Stereoisomerism or Stereoisomers are molecules that have the same molecular formula and differ only in how their atoms are arranged in three-dimensional space. Be careful not to confuse them with constitutional isomers which also have the same molecular formula but differ in the way their atoms are connected.
Stereoisomers (Stereoisomerism) are also isomeric molecules that have the same molecular formula and sequence of bonded atoms (constitution), but differ in the three-dimensional orientations of their atoms in space. This contrasts with structural isomers, which share the same molecular formula, but the bond connections or their order differs.
Stereoisomerism in Organic Chemistry
Isomerism is of two types and it can either be considered from structural or from the spatial arrangement or simply stereoisomerism. When isomerism is caused by the different arrangement of atoms or groups in space the overall phenomenon is grouped under stereoisomerism. So any compounds which have same structural formula but eventually differ in the configuration then we look at the spatial arrangement or rather the three dimensional arrangement of atoms which characterises a particular compound.
Geometric isomerism which basically a form of stereoisomerism is also called cis-trans isomerism are observed from a restricted rotation about a double bond comprising a pi (p) and sigma (s) bond or may be just around a single bond of a cyclic form. In alkene the geometric isomerism gives an insight how it works in and around the double bond.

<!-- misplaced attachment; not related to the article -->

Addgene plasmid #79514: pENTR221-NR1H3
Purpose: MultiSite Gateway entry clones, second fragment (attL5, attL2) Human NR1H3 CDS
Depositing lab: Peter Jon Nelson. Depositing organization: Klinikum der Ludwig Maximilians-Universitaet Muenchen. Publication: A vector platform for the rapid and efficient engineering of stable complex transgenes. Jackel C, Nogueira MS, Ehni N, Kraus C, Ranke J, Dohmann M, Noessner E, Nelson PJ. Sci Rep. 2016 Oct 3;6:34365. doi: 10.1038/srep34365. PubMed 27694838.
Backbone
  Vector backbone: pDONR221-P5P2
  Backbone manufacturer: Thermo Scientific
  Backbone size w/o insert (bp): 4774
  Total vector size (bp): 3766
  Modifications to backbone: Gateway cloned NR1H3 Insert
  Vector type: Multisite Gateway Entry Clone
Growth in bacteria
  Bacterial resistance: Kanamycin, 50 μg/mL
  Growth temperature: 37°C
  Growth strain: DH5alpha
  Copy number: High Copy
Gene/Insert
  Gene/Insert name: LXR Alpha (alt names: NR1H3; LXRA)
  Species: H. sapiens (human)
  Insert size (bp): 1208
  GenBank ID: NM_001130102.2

The carbon atoms of the carbon-carbon double bond are hybridised in sp2sp2 form. The double bond between the carbon-carbon comprises a pi (p) and sigma (s) bond. The sigma (s) is formed by the sp2sp2 hybrid orbitals overlapping, while the pi (p) bonds are formed by the p orbitals overlapping. The presence of the pi (p) bond restricts the molecule in one position and so C=C bond along with four other atoms which are attached to these carbon atoms remain in one plane and their position gets fixed in the space.
The rotation around the C=C bond is not achievable as this might lead to the breaking of sidewise pi (p) bond. The restricted rotation about the C=C double bonds is the main cause of the geometric isomerism in alkenes.
Types of Stereoisomerism
Stereoisomerism in which the atoms are connected in same order but are different in spatial arrangement is of two types. Diastereomers and enantiomers are considered from image and mirror image point of view. Enantiomers are form of stereo isomeric forms where the images and mirror images are not super imposing.
Diastereomers are basically any stereoisomers that are not enantiomers. These are not related to any image or mirror image stereoisomers. For any molecule which has different orientation can result in quite different properties of molecules. Diastereomers seldom have the same physical properties.
Enantiomers, also known as optical isomers, are two stereoisomers that are related to each other by a reflection. They are mirror images of each other that are non-superimposable. Human hands are a macroscopic analog of stereoisomerism. Every stereogenic center in one has the opposite configuration in the other. Two compounds that are enantiomers of each other have the same physical properties, except for the direction in which they rotate polarized light and how they interact with different optical isomers of other compounds. As a result, different enantiomers of a compound may have substantially different biological effects. Pure enantiomers also exhibit the phenomenon of optical activity and can be separated only with the use of a chiral agent. In nature, only one enantiomer of most chiral biological compounds, such as amino acids, is present.